Paloma feels like a daydream slowly eroding into reality; Marcelo Gomes’ film will affect you a great deal. This is a tender yet painful film about a woman fighting for her place in society.
On a hot summer day, Paloma decides to fulfil her most cherished dream: a traditional wedding in a church with her boyfriend, Zé. She is a devoted mother, a hard-working farmhand on a papaya plantation and has been saving to afford the celebration. However, the priest’s refusal to marry her and Zé will force Paloma to confront the rural society. She suffers violence, betrayal, prejudice and injustice, but nothing shakes the faith and determination of this transgender woman.
There are so many little things in Paloma that catch your attention. How receptive and accepting her small town is of her, and her relationship with her partner is wonderfully refreshing. However, once the media storm comes for the town, their views on her change drastically; comments and threats now come her way because her neighbours have unwanted attention.
Their shame echoes through the film, highlighting the horrendous issue transgender people have to live in Brazil. As long as no one knows they like a transgender person, all is well. However, when that aggression does come, it is in multiple forms, whispers, threats, and attacks. None of which we ever see clearly, as if this prejudice is so common that it melds into one hopeless form.
Another is how the story doesn’t delve into Paloma trying to raise the flag for all transgender women. Instead, she wants what is seen as a traditional or heteronormative wedding because she still has her Catholic faith. Many would go for ulterior ceremonies, but Paloma is not here for them. This is for her; she must have the wedding her faith offers for other women. By making this clear from the beginning, Gomes allows us to see this as more of a personal tale.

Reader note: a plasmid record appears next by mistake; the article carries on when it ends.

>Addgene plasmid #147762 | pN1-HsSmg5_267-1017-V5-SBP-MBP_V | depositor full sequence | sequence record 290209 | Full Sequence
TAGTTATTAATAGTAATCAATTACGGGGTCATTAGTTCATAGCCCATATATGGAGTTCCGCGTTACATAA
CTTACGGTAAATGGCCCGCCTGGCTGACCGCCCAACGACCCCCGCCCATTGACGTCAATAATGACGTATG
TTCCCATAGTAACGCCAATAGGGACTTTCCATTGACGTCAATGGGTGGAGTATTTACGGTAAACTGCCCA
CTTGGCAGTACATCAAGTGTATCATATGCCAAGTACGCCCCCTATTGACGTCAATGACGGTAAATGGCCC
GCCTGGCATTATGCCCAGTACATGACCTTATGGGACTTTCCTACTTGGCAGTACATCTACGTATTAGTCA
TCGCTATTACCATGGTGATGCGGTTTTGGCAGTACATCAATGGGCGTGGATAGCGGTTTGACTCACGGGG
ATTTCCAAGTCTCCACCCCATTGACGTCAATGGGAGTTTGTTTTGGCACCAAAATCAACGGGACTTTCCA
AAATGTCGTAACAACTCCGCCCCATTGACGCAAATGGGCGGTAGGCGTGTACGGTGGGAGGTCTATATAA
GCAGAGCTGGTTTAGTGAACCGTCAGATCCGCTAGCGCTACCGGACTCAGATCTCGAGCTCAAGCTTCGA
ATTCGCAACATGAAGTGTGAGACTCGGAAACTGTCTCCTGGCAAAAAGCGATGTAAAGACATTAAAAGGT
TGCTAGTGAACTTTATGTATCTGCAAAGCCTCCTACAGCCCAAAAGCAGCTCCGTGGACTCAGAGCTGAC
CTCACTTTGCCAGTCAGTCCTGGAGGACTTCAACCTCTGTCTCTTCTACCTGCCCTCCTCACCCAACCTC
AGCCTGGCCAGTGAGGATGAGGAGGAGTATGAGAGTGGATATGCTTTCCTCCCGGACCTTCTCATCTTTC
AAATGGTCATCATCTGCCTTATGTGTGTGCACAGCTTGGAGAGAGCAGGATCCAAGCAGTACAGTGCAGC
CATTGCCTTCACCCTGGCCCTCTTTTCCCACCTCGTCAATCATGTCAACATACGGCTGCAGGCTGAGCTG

Gomes also gives a character with what can only be considered a lowly, not normal job, which is a unique rarity for such a film in Brazil. Transgender people have drastically lower employment opportunities than hetero ones, resulting in sex work being one of the few options left. Add to this that Paloma is black, and the chances of her being able to rise to have that everyday life she craves become even starker. However, what is so refreshing, Paloma and Zé are not dreaming for the world here. They want simple things, a safe roof over their head for their family, a traditional wedding, and a motorbike. Things that everyone wants, and why shouldn’t they have them?
As expected, Kika Sena is the heart and soul of the film, bringing an authenticity to the role that few would be able to see. You feel she has lived part of Paloma’s story, that their stories are melded together in some form. With a powerhouse performance, we should be seeing more of her in Brazilian cinema as she is a talent that will not be tied down.
Paloma’s push to get what, in her eyes, should be a right is fascinating. From the outside, it appears to be the most doomed of endeavours, as you could imagine. The Catholic church is not known for budging too much on what she so desperately needs them to. For some having same-sex marriages made legal is enough for Brazil, but that is where the issue lies; for women like Paloma, she isn’t male. She male have male sexual organs, but she views herself very much as a woman. Walking down that aisle in a church is one too many steps too far for those around her.
Paloma is a film that doesn’t hold back; it shows you the beautiful, joyous and heart-breaking journey of a transgender woman’s fight to have society accept her – a particularly strong film that has a firm grip on you.